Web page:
Central Bank predicts 2.1% growth in economy in 2014
More work to be done to improve fiscal consolidation, report warns
In its first forecast for 2014, the Central Bank said Ireland needs to stick to the same stringent cost-cutting seen during the bailout programme.
The Irish economy is forecast to grow by 2.1 per cent this year as consumer spending and business investment increases.
The Central Bank’s first quarterly bulletin for 2014, published today, said the need for fiscal consolidation remained the biggest challenge for the economy, while restoring bank soundness and growing employment by increasing competitiveness were also essential to ensure growth.
Gross domestic product (GDP) is expected to grow by 2.1 per cent this year, revised upwards from 2 per cent in its last bulletin, as households increase spending on items such as cars and furniture for the first time since 2010. GDP growth will rise to 3.2 per cent next year.
Gross national product (GNP), which measures the value of Irish-only businesses, is expected to grow 2.2 per cent this year and 2.5 per cent in 2015.
The Central Bank also forecasts a significant fall in unemployment from 13.2 per cent last year to 11.9 per cent this year, followed in 2015 by a drop to 11 per cent.
The economy added 58,000 jobs in the year to September, recouping 18 per cent of jobs lost during the crisis, but there was little evidence of pay increases despite improved economic performance, the report said.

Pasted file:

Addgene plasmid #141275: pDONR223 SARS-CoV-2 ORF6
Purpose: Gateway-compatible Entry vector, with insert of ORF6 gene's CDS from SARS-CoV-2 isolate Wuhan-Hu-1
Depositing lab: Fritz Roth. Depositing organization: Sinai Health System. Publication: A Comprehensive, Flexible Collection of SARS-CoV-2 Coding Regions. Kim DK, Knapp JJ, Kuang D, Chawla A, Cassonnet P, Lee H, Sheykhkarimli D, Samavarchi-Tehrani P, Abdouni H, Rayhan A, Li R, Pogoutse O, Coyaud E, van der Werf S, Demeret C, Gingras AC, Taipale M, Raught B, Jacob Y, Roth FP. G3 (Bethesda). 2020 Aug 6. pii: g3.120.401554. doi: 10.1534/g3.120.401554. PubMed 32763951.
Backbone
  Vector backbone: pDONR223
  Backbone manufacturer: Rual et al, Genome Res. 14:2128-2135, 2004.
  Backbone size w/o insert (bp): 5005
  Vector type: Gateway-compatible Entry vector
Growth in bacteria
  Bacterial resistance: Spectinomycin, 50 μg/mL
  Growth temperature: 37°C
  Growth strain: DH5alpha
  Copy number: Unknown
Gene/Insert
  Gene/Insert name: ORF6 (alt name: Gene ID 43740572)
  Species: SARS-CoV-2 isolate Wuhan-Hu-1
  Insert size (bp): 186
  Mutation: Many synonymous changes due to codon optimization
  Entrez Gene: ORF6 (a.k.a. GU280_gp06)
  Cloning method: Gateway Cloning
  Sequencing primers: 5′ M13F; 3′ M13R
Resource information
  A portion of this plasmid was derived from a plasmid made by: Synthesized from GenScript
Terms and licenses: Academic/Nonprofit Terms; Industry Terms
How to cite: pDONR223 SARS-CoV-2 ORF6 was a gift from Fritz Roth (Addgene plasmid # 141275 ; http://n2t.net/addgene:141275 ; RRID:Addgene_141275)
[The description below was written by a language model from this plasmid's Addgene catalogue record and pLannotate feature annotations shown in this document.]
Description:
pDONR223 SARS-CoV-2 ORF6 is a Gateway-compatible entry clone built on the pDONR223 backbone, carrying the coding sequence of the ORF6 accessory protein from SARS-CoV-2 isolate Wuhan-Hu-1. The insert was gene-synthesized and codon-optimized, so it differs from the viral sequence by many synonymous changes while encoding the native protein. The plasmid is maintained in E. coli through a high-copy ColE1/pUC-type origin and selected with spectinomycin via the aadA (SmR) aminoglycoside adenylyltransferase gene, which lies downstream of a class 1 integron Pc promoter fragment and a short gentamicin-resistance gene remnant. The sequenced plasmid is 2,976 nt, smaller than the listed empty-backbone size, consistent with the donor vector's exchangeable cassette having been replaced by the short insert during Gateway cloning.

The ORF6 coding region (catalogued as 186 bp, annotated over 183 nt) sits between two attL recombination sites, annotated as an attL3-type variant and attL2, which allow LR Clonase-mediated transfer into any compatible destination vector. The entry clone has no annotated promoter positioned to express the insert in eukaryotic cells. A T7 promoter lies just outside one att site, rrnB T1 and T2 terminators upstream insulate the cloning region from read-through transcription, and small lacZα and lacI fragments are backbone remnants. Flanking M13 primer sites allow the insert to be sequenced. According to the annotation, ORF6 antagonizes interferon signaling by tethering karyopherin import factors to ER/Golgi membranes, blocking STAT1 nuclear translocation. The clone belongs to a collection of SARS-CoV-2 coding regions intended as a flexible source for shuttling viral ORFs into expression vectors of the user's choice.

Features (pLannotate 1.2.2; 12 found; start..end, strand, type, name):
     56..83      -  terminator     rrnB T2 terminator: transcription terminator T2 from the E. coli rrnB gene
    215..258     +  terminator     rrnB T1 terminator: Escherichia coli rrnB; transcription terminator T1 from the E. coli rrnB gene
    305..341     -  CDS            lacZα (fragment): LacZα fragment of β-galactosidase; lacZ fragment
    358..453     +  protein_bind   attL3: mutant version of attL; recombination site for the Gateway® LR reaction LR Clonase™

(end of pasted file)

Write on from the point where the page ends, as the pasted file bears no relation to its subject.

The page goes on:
“On the contrary reductions in hourly pay, which were rare even when employment losses were greatest during 2010 and 2011, have recently become a feature of the data,” it said.
Moderate wage growth has helped to restore some of the competitiveness lost in the boom, but further improvements in productivity and competitiveness would help to boost Ireland’s growth potential, the report recommended.
GDP growth was held back in the first half of 2013 as some pharmaceuticals came off patent and a slowdown in trading partner countries affected other exports, but economic activity appears to have picked up in the second half of the year.
The growth in employment is also likely to improve consumer confidence, the bulletin said, and “modest positive growth” in consumer spending of around 1 per cent is projected for 2014, with a 3.5 per cent growth in exports.
The debt-to-GDP ratio has peaked at a slightly lower level than previously expected, the Central Bank’s projections indicate, with latest estimates suggesting the deficit for 2013 will come in below the 7.5 per cent GDP target set under the European Commission’s “excessive deficit procedure” monitoring system.
“While these are welcome developments, deficit and debt levels remain very high and further consolidation is needed in coming years to put debt firmly on a downward path and secure sustainability,” the report warned.
“Through reducing uncertainty, this should contribute to a faster and more lasting recovery and also reinforce the confidence of international lenders and further improve access to market funding.”
The report also called on banks to work harder to ensure sustainable long-term arrangements are made with borrowers in arrears. Although liquidity and funding conditions have improved, the report said, further progress was needed to resolve impaired loans.
“While progress has been slow, momentum is building and the Bank continues to work to ensure that banks and mortgage borrowers in arrears move to conclude durable solutions,” it said.
“The Bank is also monitoring ongoing steps to cure and resolve legacy debt problems of small firms.”
Continuing to make progress on fiscal and banking issues and enhancing productivity and the competitiveness of the economy is the best way to ensure that the emerging improvement in economic conditions can be sustained, it concluded.